Are You a Post-Cultural Man?

From a multi-cultural melting pot of styles and inspirations to redefining masculinity as we know it, menswear designers in Paris are embracing their post-cultural, bohemian soul. But is it the real deal?

Kenzo Fall/Winter 2019 show in Paris. Photo by Alessandro Garofalo for NOWFASHION.

There are two types of men who are the opposite of each other this fashion week: there is one who is a little paranoid and who protects himself, aware of his heavy responsibility in the decline of our natural living conditions, and one that embraces his vivacity, just as his sensibility and spirituality, with nonchalance.

It is the latter who generally has a penchant for nature, physical activities that require a certain form of know-how, or even spirituality, and a wardrobe that is just as special as it is comfortable. In this spirit, Kenzo's Carol Lim and Humberto Leon invited us to explore Peru's cultural and natural heritage, while engaging in the subject of psychedelic drugs.

When looking at Pablo Amaringo's dreamscape artwork that served as the show's set design, one couldn't help but note the clear reference made to Ayahuasca, a natural brew used among indigenous peoples like the Urarina of the Peruvian Amazon in traditional spiritual medicine and shamanism in order to invoke exploration through mind, body, and soul.

Simply put, Kenzo's Fall/Winter 2019-20 women's and men's collections catered to our Instagram generation – the same generation that does yoga retreats in Tulum during the winter holidays, that replaces Sephora beauty products with holistic ones, and that celebrates the super moon this Sunday night while taking a selfie during the ceremony.

Facetasm Fall/Winter 2019 show in Paris. Photo by Guillaume Roujas for NOWFASHION.

Equally eclectic, yet less wearable on a daily basis, the Belgian designer Walter Van Beirendonck and the Japanese designer Hiromichi Ochiai at Facetasm mixed-and-matched a multitude of styles and attitudes in their collections, sometimes even digging into the ridicule in order to deconstruct the diktat of the trend. It was all about going beyond all inspirations and cultural references to create a style that is fully post-cultural, somehow self-sufficient.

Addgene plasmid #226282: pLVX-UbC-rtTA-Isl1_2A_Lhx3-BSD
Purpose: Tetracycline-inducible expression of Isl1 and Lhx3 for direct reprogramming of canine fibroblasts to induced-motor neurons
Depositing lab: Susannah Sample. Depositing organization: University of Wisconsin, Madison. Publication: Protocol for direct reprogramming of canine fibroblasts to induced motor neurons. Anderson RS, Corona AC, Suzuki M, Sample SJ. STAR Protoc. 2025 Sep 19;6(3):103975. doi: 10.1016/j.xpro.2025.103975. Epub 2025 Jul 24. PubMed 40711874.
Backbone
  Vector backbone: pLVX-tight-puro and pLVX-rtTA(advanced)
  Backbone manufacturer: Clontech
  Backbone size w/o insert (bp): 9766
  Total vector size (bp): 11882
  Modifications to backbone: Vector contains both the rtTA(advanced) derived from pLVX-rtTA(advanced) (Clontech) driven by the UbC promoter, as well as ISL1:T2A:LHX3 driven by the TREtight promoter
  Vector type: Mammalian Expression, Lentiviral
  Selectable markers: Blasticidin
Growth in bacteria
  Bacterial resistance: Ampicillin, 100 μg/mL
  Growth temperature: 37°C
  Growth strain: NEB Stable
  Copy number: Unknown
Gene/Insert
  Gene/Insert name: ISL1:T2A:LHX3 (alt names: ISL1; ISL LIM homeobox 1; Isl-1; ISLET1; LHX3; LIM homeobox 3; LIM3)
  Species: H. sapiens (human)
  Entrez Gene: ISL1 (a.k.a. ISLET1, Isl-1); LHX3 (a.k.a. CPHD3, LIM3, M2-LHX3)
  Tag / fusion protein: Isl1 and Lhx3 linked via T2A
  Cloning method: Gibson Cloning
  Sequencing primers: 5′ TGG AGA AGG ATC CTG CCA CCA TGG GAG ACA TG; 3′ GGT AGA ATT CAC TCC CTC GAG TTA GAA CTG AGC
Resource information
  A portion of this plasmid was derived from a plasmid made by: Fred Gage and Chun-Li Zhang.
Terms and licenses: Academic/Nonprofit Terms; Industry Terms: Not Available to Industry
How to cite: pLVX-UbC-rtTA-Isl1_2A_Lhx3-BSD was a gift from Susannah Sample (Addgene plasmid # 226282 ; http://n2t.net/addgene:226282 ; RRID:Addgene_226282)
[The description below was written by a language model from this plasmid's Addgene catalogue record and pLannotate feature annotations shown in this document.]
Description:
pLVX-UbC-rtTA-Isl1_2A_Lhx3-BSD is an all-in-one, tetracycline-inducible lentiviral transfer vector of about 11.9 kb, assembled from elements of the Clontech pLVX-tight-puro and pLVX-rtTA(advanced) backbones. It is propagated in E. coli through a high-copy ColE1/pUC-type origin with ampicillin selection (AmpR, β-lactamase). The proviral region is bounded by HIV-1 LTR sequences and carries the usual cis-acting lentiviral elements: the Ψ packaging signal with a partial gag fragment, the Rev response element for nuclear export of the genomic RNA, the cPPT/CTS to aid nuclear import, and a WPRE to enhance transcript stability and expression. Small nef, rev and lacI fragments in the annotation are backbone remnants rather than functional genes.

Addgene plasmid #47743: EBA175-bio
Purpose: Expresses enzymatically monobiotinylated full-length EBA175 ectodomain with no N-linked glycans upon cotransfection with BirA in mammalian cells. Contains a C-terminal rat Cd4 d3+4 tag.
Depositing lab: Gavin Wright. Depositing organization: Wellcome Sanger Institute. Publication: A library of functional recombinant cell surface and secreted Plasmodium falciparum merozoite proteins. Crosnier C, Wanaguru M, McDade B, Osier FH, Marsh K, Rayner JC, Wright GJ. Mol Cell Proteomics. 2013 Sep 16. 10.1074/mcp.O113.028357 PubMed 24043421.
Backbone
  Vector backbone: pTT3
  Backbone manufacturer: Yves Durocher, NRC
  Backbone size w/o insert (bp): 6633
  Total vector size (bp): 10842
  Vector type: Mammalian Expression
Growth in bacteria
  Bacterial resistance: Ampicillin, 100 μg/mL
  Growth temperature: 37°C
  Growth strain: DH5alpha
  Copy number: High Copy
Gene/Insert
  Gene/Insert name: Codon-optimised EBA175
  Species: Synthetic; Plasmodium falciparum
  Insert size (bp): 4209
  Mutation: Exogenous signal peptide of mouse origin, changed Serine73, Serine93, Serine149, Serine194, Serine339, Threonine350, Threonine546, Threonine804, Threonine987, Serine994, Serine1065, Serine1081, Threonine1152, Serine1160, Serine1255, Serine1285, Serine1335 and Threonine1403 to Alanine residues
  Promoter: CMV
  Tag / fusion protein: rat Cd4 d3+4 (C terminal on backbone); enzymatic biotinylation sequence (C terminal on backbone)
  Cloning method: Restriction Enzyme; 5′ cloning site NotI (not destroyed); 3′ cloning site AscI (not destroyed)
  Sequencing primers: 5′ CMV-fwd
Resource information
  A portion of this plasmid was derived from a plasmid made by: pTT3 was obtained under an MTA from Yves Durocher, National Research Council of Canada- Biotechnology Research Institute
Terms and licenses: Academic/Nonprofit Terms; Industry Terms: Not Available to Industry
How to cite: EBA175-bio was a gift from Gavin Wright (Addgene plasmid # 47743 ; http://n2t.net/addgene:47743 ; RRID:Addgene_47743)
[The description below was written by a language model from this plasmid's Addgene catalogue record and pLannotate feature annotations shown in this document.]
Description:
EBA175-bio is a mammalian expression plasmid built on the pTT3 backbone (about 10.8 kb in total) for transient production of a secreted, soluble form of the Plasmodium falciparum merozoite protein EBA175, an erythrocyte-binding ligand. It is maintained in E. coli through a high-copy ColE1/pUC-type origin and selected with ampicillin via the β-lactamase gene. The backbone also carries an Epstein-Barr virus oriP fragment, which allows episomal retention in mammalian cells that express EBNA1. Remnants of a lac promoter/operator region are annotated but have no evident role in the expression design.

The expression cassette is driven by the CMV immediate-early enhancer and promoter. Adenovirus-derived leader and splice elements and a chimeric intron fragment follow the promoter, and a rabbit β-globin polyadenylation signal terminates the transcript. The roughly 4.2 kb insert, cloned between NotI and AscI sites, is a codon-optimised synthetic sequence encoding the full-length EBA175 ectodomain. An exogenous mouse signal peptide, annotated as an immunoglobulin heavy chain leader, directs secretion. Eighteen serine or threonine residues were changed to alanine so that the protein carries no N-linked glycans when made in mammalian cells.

But what is a post-cultural man, you ask? Just compare our generation with the one of your grandfathers and you have the answer. Generally speaking, connections between different cultures and levels of society are not uncommon or even gradual anymore, on the contrary: our generation is characterized by a fast and frequent exchange of information and deconstructs all kinds of boundaries (cultural, societal, and gender-related), that are de facto slowly vanishing.

At the same time, this very generation mixes highs and lows, while being obsessed with newness and nostalgia at the same time. Moreover, with the on-going #metoo phenomenon, the perception of masculinity and identity of the man and his role within society are currently being re-defined. In other words: the post-cultural man is the multifaceted product of our post-modern, digitalized, 21st century. A man whose only constant is change, yet who dreams and re-invents the past in an attempt to not lose what we call heritage.

Givenchy Fall/Winter 2019 menswear collection. Photos: Courtesy of Givenchy.

In fact, it was Clare Waight Keller at Givenchy who was able to define a post-cultural man's wardrobe in the most relevant way: her debut collection featured a Givenchy man whose only type of eccentricity was an intellectual one. He made an impression with sleek, bohemian, yet dressy, staple pieces, and caught our attention without ever invading the space in which he evolves. Needless to say, Clare Waight Keller's post-cultural man is definitely a very introspective and intellectual one.

In this sense, Givenchy's Fall/Winter 2019-20 men's collection was emblematic of today's state of the luxury industry. After all, when it comes to fashion, we are going through an introspective period of questioning and challenging rules, norms, and genders, as well as embracing spirituality, artistic modes, and craftsmanship from other cultures that have previously been ignored.

Sacai Fall/Winter 2019 menswear show in Paris. Photo by Regis Colin Berthelier for NOWFASHION.

Certainly, if we look for a style that seems to encapsulate the need for change and activism in world fashion, the post-cultural hippie style fits the bill. Sacai was particularly good at it this season: in attempt to play and deconstruct archetype menswear silhouettes, Chitose Abe dived into the notion of the cultural melting-pot in order to reinterpret her own signature style hybrid tailoring and to celebrate "togetherness and freedom of being," as she stated in her collection's press release.

This post-cultural style to which she referred throughout her collection is defined by rejecting absolutes, rationalism, cultural and societal norms, while taking on board various forms of spirituality and an "anything goes" type of mentality. Only the rejection of materialism, which is at the heart of the hippie soul as we know it, does not fit into the equation. That being said, while fashion can be post-cultural, capitalism certainly can't and never will be – to the detriment of the most high-handed human rights idealists.